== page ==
This is a small venue with a big heart, especially if you are up to embracing London’s diversity. With a small stage for drag shows and live DJs next to the dance floor, The Glory is a trendy pub for a cold pint or a cocktail. Located on Kingsland Road, the eclectic space is all about performances, with Saturdays being the favourite for both local and foreign adventurers. Prices are welcoming and many activities are free before midnight, with an entrance of five pounds for late-comers. The gay pub is co-owned by legendary East London performer, Jonny Woo.
One of the biggest gay clubs in East London, the Dalston Superstore is famous for its wild nights. Also located on Kingsland Road, it attracts both local and well-known DJs for parties just about every night of the week. In earlier hours, you can grab food at the space. It’s mostly comforting food like sloppy joes (not unlike the sloppy joes you’ll find on the dance floor after 1am) and all-day brunches. Art from local queer artists is regularly featured on the walls and drag shows, pub quizzes and lesbian nights are common staples on the Dalston Superstore’s event calendar.
The celebrated Brick Lane has always been a place of discovery. Every Sunday, the market reappears in this tiny street among the Indian restaurants, cafés and local thrift stores. The street food isn’t just delicious but it’s also prepared with the heart and traditions of a dozen different cultures and countries. From the chicken empanadas from Argentina to the spicy soups from Thailand, a Sunday at Brick Lane means affordable food, live music and mojitos. Bring a date.
Has there ever been such a pretty street market before? We don’t think so. Each Sunday, Columbia Road Flower Market transforms the quiet, peaceful street into a cacophony of flower-sellers, scents and street buskers. It’s the perfect place for a romantic, leisurely stroll on a Sunday morning, just before brunch.
One of the most interesting ways to explore the East End is, perhaps predictably, to do it with some food in your mouth. The East End Food Tour introduces you to local foodie classics, like the fish-and-chips from Poppies to the salt beef bagels at Beigel Bake. Interspersed with historical stories about the neighbourhood, everything from Jack the Ripper horror stories to Harry Potter references, this always-changing area is hard to track back, but the Eating London Food Tour offers the perfect opportunity for understanding its current development as the epicentre of fusion and creativity.
While two or three Banksy pieces can be spotted during this amazing walking tour, the best lesson you will learn is that street art is a complex universe of sometimes tiny manifestations and almost imperceptible changes. You will encounter a variety of street artists who work not only with spray paint but who do their magic with paper, tiles, and even bubble gum. Shoreditch is famous for its street art interventions and famous artists come frequently to update the neighbourhoods with new works. The tour also makes reference to erased works and points out the restrictions and difficulties that street artists face in London.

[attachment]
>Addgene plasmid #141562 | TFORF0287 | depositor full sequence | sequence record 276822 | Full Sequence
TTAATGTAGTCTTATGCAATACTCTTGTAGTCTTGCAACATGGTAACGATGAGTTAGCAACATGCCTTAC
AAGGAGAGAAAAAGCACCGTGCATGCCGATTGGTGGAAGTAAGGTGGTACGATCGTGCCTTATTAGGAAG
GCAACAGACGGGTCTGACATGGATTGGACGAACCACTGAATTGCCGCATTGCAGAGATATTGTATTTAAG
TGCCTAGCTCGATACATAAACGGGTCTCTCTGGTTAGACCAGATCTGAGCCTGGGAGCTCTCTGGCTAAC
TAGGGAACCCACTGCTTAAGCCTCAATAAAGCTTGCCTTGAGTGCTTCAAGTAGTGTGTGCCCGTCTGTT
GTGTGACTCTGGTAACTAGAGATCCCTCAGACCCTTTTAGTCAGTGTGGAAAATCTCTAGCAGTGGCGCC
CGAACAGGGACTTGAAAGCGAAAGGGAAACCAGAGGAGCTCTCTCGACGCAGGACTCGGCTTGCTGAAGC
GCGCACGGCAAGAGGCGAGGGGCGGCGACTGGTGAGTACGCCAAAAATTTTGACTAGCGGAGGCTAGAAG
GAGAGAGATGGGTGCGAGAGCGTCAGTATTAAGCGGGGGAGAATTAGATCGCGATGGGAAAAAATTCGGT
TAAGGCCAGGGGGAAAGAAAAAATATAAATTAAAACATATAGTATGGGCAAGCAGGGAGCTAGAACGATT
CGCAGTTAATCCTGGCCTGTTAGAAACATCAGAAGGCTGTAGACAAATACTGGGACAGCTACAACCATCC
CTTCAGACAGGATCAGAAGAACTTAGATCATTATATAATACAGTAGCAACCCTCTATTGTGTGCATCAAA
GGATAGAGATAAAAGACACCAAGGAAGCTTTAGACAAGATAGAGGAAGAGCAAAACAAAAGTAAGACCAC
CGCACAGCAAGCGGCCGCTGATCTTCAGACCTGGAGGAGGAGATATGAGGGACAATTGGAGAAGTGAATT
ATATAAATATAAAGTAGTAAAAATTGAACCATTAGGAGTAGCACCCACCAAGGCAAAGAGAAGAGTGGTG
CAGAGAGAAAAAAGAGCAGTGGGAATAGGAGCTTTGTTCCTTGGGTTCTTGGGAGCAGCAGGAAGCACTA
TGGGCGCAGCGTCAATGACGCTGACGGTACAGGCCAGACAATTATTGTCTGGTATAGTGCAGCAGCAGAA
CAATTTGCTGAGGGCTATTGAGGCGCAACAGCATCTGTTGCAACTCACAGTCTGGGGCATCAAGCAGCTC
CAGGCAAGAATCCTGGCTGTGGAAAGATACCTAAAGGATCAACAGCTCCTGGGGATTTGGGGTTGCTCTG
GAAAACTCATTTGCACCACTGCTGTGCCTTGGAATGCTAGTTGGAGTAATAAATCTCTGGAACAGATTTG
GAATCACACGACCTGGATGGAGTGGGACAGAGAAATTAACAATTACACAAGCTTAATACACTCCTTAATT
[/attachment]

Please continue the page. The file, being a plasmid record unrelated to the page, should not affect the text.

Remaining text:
This trendy Mexican bar and restaurant, DF/Mexico, serves up American-inspired Mexican foods—and fast! Popular both at lunchtime in the evenings, it’s right in the heart of Shoreditch, on the site of the former Old Truman Brewery alongside other equally trendy bars and restaurants. Ordering food is done by clicking some buttons on an iPad at the front, by the bar, and the food comes quick and tasty. With bottomless horchata available, and ice-cold margaritas, it’s a fun and casual restaurant to begin an evening out.
Founded at the turn of the 20th century, the Whitechapel Gallery has a history of showing revolutionary works. It was the first and the only gallery in Britain to show Picasso’s Guernica, as well as legendary works by Jackson Pollock, David Hockney and Cy Twombly. Today, it’s at the forefront of London’s contemporary galleries, with regular exhibitions relating to feminist and social issues in modern society. A previous exhibition of Hannah Höch’s works (a Dada artist from Weimar-era Germany) included pieces representative of the artist’s feminist ideals and bisexuality.
Open since 2006 in Shoreditch, The Hoxton isn’t just a place to sleep, but also a place to meet others, to eat and to drink. The front lobby’s large windows and plush sofas make it a cosy place to make friends, plus with urban yoga events and pop-up shops operating in the building, it’s a great place to get situated in the Shoreditch hipster scene.
A bit more expensive than affordable, the Ace Hotel is all about design and the ‘scene’. Located right in the heart of Shoreditch High Road, this is the perfect accommodation alternative for those who travel to London for work, pleasure, or both. Its restaurant, Hoi Polloi, offers amazing breakfast varieties and incredible main dishes, including the local’s favourite Hoi Polloi cheeseburger. The co-working space is frequently visited by locals and travellers, making it a perfect spot for networking and casual meetings with friends. Plus, the hotel frequently hosts events such as the London-based Naked Boys Reading group, which is exactly what it sounds like.